Both our Benedictine tradition in general and our heritage as part of the Congregation of Solesmes contribute to a great appreciation of this form of sacred music which is Gregorian chant.
The Church acknowledges Gregorian chant as especially suited to the Roman Liturgy: therefore, other things being equal, it should be given pride of place in liturgical services.
Numerous are the testimonies that could be invoked in praise of this music. Pope Saint Pius X, in his Motu Proprio of 1903, referred to Gregorian chant as “the supreme model of Church Music.” One of the most celebrated composers of modern times, Olivier Messiaen, said the following:
Music can adapt itself to what is sacred in different ways. There is first liturgical music. This follows the structure of the Office strictly. It finds its true meaning only in the context of the Office. Viewed from this perspective, there is only one kind of liturgical Music: Gregorian chant. (International Colloquium of Musicology, Louvain, 1980)
Almost from the beginning, the monks of Solesmes (France) set themselves to the work of restoring Gregorian chant to its original purity, after many centuries of decline. In order to accomplish this they searched through all the great libraries of Europe and collated an impressive number of manuscripts or copies in their own monastic library. Dom André Mocquereau, O.S.B., along with others, conceived of what has justly been called the “Solesmes Method” of chant. As choirmaster of the abbey and being a research scholar of rare talent, he was able to devote his whole life to this undertaking. Following in his footsteps, Dom Joseph Gajard, O.S.B. and his successors were able to bring the choir of Solesmes to a level of perfection that has been greatly admired throughout the world even until our day.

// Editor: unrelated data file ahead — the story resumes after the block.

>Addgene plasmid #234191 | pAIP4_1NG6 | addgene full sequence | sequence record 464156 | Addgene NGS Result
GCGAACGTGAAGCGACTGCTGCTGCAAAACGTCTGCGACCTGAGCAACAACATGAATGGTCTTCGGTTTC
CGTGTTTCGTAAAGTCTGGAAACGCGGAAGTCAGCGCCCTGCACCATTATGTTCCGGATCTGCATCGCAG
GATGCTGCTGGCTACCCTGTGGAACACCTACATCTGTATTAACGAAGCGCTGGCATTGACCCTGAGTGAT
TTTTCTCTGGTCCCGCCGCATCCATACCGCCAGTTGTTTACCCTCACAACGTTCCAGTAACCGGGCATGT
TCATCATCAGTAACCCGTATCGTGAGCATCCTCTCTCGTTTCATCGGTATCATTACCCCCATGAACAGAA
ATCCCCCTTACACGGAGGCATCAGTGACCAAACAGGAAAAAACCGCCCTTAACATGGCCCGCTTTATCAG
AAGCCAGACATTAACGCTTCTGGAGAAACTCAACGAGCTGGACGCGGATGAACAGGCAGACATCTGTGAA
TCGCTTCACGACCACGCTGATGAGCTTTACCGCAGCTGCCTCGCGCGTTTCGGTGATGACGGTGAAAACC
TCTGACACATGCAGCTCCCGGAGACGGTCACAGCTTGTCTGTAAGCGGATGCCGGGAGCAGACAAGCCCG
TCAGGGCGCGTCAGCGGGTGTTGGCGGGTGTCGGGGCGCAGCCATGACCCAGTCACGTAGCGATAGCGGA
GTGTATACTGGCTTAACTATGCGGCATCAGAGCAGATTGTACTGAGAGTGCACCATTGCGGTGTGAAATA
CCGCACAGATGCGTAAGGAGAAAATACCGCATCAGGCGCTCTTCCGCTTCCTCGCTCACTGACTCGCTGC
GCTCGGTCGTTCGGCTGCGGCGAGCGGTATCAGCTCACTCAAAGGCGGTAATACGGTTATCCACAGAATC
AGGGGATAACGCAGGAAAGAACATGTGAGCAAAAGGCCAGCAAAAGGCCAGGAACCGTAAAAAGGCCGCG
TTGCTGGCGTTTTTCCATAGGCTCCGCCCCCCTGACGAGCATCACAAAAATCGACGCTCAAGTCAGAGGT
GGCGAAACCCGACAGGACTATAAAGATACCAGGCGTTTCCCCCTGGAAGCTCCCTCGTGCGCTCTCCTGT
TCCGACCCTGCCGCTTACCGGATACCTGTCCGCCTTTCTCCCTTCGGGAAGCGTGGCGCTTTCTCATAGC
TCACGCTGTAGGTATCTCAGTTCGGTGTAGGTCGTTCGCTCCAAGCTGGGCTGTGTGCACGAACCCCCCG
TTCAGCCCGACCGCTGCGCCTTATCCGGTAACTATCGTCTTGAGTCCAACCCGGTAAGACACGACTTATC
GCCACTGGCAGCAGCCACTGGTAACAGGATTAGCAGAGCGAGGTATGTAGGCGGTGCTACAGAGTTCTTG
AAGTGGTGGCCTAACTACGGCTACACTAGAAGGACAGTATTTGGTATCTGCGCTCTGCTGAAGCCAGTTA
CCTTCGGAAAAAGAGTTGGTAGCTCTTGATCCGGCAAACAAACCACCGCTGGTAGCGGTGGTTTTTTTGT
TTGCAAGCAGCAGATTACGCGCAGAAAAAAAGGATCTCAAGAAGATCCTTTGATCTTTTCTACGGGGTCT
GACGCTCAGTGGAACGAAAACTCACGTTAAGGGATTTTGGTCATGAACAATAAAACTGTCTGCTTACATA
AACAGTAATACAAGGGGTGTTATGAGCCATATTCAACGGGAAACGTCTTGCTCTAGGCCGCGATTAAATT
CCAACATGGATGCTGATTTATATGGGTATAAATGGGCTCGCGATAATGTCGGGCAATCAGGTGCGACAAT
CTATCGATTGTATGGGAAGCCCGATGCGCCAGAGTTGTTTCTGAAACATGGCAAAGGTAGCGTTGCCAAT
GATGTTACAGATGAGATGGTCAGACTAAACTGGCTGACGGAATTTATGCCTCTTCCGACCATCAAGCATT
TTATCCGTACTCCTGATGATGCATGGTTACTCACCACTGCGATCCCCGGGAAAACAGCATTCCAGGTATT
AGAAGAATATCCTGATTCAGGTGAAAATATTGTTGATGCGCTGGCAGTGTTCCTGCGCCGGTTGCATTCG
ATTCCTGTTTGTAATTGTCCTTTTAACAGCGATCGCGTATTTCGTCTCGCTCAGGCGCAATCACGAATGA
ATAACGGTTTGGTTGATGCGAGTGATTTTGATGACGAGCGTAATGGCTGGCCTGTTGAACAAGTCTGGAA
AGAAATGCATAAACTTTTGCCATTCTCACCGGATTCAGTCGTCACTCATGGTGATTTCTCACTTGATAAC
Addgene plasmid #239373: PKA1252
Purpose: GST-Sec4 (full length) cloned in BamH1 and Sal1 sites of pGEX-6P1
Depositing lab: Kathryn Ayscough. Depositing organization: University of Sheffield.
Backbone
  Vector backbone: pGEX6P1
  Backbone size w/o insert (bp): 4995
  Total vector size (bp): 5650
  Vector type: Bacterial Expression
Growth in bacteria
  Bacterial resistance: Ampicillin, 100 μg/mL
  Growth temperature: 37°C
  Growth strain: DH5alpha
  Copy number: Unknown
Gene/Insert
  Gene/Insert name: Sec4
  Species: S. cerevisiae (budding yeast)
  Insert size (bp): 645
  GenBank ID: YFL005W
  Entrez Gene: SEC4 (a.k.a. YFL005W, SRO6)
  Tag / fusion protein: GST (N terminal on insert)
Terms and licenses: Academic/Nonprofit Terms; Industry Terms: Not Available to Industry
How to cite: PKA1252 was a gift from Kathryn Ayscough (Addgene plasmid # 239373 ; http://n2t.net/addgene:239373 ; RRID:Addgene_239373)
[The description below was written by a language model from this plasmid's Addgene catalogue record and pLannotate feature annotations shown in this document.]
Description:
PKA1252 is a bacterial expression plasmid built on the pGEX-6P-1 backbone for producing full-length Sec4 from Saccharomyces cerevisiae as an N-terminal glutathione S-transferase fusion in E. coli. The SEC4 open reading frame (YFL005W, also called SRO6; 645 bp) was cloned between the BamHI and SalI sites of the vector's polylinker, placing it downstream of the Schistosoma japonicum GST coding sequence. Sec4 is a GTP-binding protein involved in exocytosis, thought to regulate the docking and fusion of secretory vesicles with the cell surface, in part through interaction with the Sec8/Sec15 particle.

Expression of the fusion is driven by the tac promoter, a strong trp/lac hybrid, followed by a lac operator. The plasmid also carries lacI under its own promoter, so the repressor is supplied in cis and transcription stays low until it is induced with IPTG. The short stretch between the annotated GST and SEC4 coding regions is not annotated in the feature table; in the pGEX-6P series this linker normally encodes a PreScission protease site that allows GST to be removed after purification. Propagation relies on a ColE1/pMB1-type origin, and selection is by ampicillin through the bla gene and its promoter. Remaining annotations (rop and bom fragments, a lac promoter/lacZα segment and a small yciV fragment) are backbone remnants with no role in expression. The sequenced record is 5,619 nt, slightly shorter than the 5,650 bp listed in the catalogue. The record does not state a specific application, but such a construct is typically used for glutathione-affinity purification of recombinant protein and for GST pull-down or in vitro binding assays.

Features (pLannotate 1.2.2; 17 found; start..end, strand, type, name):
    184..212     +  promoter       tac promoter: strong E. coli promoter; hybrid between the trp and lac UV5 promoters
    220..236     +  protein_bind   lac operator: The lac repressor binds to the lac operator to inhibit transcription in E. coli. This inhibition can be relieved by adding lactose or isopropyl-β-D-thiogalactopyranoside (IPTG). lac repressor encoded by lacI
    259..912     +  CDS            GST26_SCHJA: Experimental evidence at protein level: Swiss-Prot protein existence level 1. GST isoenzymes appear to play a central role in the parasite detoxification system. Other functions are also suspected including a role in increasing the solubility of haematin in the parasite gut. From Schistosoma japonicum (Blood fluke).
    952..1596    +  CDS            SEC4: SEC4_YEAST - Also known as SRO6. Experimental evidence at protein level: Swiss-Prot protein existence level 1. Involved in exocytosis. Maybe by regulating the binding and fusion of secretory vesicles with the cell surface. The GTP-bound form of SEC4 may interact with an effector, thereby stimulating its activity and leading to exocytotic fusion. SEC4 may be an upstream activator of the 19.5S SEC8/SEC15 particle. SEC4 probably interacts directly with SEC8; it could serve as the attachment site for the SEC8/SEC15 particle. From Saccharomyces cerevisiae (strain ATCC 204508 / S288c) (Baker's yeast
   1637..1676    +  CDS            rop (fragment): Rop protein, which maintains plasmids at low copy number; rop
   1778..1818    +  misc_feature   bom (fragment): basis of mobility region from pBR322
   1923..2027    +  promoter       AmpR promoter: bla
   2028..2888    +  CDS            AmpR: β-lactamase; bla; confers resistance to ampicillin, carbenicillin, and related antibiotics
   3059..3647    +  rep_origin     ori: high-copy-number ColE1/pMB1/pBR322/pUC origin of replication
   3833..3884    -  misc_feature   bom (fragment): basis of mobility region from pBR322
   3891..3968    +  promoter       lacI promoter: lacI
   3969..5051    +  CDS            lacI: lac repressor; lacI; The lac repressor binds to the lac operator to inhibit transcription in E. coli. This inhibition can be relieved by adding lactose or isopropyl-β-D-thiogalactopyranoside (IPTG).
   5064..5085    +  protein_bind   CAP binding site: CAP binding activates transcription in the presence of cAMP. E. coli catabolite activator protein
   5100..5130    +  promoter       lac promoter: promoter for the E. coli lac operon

At Clear Creek, inheriting the same musical tradition from Solesmes through our mother house of Fontgombault Abbey, we continue to apply ourselves to this sublime art form that so enhances the Sacred Liturgy and our monastic existence.
This Gregorian chant is an art which is both divine and human—divine because of its supernatural inspiration and that sweet and lovely odor of sanctity which breathes in all its melodies; and, at the same time, profoundly human by its musical structure and in the response it finds in simple, upright souls eager for the truth. (Dom Joseph Garjard, The Solesmes Method, 1951).